American Indian Literature

Fall 2008

Professor Maddox

maddoxl@georgetown.edu

Office hours:  Tuesday 3:30-5:00

 

9/2    Introduction; Simon Ortiz, "Towards a National Indian Literature: Cultural Authenticity in Nationalism," MELUS 8, no. 2 (summer 1981), 7-12; Ortiz poems

 

9/9    Welch, Fools Crow; Julie Cruikshank, "Claiming Legitimacy: Prophecy Narratives from Northern Aboriginal Women" (Xerox)

 

9/16    Fools Crow; Louis Owens, "Columbus Had It Coming" (Xerox)

 

9/23    Paula Gunn Allen, "The Sacred Hoop: A Contemporary Perspective"; Robert Warrior, introduction to The People and the Word; Craig Womack, Red on Red, introduction and chapter two; Thomas King, "Godzilla vs. Postcolonial"  (all Xerox)     

 

9/30    Erdrich, Tracks       close reading due

 

10/7    Tracks; Craig Womack, "Theorizing American Indian Experience" (Xerox)

 

10/14  D'Arcy McNickle, The Surrounded  close reading due

 

10/21  Luther Standing Bear, My People the Sioux   

 

10/28  Scott Momaday, Three Plays    Critical essay due

 

11/4    Scott Momaday, The Way to Rainy Mountain; Christopher Teuton, "Theorizing American Indian Literature: Applying Oral Concepts to Written Traditions" (Xerox)           research project due

 

11/11  Greg Sarris, Grand Avenue     

 

11/18  Sherman Alexie, The Lone Ranger and Tonto Fistfight in Heaven

 

11/25   Leslie Marmon Silko, Ceremony; essays by Silko (Xerox)  close reading due

 

12/2    Ceremony

 

12/5    Critical essay due

 

 

 

 

 

Required Texts

 

James Welch, Fools Crow

Louise Erdrich, Tracks

D'Arcy McNickle, The Surrounded

Luther Standing Bear, My People the Sioux

N. Scott Momaday, Three Plays

N. Scott Momaday, The Way to Rainy Mountain

Greg Sarris, Grand Avenue

Sherman Alexie, The Lone Ranger and Tonto Fistfight in Heaven

Leslie Marmon Silko, Ceremony

 

 

Writing Assignments

 

CLOSE READINGS.  For each of these three assignments, choose a passage from one of our texts to read closely in 2-3 double-spaced pages.  Please choose a different text for each assignment. The passage may be as short as a sentence (or even part of a sentence) or as long as a page; it should definitely not be longer than a page. The process of close reading is simply a matter of looking very carefully at a section of text or passage and considering (1) what this passage accomplishes and (2) how the passage works.  You should consider the placement of the passage in the text, thinking about how it might affect the reader's understanding of what comes before or after. However, the primary focus of a close reading should be on the particulars and details of the passage -- the small stuff: particular word choices; the kinds of metaphors used; the kinds of images used; the presence of a pattern of images; repetitions; seeming inconsistencies; tone and possible shifts in tone. In each of these cases, you want to think about the kinds of choices the writer was making. You probably can't write about all of these things, even if your chosen passage contains examples of all of them. You need to think about how you want to focus your discussion. What is it that made you choose this passage?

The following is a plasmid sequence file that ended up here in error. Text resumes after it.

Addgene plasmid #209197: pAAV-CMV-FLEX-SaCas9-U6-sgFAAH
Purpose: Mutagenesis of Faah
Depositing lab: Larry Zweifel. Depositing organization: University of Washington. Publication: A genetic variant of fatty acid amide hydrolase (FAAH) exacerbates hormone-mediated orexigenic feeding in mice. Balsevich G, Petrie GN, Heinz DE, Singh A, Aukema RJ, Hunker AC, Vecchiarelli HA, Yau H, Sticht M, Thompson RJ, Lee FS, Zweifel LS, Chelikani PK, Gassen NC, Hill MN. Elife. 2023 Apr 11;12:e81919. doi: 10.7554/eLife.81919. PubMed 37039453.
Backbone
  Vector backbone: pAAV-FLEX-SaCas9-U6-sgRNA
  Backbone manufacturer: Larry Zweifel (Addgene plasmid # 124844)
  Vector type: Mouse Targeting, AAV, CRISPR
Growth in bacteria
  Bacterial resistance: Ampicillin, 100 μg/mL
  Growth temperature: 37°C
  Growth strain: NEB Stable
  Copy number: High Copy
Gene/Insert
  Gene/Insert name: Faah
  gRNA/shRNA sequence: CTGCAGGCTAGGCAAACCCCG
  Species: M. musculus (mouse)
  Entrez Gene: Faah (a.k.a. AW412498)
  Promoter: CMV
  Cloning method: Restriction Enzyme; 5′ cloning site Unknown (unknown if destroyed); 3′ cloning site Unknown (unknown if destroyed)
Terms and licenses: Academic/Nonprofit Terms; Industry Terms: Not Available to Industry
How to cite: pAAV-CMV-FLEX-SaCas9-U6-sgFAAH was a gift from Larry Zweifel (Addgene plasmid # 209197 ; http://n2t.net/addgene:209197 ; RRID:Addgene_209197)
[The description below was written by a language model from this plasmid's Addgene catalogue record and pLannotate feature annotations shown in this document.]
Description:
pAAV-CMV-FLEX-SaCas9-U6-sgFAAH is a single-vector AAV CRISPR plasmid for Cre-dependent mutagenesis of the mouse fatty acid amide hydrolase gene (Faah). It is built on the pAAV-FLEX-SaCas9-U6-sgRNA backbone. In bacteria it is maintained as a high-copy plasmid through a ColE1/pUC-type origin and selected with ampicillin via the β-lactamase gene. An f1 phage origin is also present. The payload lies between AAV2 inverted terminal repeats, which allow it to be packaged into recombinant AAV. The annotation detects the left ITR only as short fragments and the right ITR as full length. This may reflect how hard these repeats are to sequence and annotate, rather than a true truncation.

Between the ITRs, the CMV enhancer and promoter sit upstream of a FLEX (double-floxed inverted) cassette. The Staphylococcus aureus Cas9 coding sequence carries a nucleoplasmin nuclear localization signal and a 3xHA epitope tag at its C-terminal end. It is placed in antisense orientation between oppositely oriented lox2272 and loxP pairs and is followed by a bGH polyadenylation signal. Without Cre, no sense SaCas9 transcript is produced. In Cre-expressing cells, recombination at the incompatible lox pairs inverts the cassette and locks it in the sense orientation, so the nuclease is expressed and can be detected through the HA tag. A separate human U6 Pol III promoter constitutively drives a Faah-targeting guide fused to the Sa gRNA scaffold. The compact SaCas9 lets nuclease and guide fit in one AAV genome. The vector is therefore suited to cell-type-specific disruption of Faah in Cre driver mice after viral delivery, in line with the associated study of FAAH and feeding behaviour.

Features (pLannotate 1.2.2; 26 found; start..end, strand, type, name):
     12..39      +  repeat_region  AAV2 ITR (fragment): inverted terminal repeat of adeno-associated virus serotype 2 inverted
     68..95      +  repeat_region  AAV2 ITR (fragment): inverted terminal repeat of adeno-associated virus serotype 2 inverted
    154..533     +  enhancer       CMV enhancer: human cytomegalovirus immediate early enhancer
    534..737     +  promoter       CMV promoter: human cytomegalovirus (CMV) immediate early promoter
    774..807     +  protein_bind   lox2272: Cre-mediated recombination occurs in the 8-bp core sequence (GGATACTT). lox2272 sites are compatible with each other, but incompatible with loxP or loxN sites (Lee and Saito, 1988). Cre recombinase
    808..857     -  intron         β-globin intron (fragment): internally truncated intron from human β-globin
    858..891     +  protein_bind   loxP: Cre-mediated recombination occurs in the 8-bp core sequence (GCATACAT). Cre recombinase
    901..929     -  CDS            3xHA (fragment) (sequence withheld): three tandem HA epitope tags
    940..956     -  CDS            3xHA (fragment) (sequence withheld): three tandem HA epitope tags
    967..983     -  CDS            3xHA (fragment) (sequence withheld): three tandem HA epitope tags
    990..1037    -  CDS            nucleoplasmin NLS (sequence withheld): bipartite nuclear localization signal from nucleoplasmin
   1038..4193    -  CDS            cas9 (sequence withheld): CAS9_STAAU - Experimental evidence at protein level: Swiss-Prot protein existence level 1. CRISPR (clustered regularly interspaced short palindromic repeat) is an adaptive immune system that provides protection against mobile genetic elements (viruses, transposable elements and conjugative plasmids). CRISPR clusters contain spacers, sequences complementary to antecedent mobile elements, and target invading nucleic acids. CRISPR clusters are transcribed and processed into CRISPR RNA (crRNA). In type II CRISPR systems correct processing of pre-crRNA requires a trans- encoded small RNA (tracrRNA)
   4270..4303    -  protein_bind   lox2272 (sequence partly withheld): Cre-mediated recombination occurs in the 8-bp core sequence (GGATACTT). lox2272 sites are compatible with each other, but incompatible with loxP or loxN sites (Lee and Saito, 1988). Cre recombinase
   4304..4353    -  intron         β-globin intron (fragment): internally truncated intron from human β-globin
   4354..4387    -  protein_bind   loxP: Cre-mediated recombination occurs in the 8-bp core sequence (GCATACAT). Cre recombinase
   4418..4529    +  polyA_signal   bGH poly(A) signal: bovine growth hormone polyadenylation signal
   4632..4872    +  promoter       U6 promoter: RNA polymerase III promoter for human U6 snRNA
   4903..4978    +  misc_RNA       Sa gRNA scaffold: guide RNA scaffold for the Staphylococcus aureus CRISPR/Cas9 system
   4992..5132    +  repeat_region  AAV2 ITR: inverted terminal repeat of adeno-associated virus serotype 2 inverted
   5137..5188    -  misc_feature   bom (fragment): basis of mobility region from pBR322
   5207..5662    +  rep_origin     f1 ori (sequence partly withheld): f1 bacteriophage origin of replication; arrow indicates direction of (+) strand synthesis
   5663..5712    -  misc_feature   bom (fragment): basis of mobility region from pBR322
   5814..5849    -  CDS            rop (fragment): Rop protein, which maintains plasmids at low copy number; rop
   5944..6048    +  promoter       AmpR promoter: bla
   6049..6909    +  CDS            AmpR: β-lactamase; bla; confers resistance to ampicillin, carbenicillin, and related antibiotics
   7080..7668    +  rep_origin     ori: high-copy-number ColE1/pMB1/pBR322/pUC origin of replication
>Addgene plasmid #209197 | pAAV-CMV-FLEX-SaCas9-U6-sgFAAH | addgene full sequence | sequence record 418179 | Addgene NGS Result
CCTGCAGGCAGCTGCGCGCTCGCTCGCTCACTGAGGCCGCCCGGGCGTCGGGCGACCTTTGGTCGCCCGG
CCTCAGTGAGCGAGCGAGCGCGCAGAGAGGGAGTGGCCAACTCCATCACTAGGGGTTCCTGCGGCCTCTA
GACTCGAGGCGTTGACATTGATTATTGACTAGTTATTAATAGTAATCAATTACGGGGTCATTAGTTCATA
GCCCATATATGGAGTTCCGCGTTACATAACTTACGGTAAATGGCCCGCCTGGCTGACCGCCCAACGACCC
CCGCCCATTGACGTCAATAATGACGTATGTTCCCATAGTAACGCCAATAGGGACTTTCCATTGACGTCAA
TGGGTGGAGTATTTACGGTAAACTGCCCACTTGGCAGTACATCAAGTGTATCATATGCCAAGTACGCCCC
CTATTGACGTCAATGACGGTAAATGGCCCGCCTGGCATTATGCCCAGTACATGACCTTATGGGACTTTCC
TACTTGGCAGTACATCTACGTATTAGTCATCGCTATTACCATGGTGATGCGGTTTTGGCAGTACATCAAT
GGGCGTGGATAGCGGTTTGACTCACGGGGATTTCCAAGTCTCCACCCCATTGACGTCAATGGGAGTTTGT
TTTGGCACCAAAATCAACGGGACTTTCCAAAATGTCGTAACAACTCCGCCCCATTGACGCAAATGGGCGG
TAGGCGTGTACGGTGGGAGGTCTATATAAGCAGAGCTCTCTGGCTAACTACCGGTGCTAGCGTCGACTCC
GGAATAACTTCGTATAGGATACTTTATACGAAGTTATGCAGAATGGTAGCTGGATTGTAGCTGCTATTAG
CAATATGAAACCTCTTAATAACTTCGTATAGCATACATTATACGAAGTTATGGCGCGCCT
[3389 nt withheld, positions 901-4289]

When you post your close readings on Blackboard, please identify very short passages by quoting them and longer passages by giving the page number(s).

 

RESEARCH PROJECT.  For this project, you should choose a non-literary topic that you would be interested in researching. You might choose a person from Native history, a historical event (Wounded Knee massacre, Navajo Long Walk, occupation of Wounded Knee or Alcatraz, opening of the National Museum of the American Indian), a significant policy (relocation policy, termination policy, Indian Reorganization Act), a group or movement (WWII code talkers, American Indian Movement, a boarding school), or some other topic of your choosing. You do not have to write a research paper; instead, you will submit (1) an annotated bibliography of at least six items (no more than three should be websites) that provide useful information on your topic and (2) a three- to four-page summary of the most important of your findings. Each annotation should consist of a full paragraph indicating the content of the source and commenting briefly on its usefulness for your project (a sample annotation is posted on Blackboard).  Please feel free to discuss with me your options for this project at any time.

CRITICAL ESSAYS.  A six- to eight-page critical essay, on any one or more of the texts on the syllabus, is due on October 28.  A ten- to twelve-page critical essay, on a different text or texts, is due on December 5. For the first essay, you may use secondary sources, but you are not required to. The second essay should incorporate, and engage with, at least one secondary source (from those on our reading list or from sources you locate yourself). You are encouraged to consult with me about your plans for both essays.

 

ORAL REPORTS.  Everyone will give at least one very brief oral report on a story or news item from a recent issue of Indian Country Today.  These reports should be about three minutes and no longer than five minutes. The newspaper can be found at www.indiancountry.com.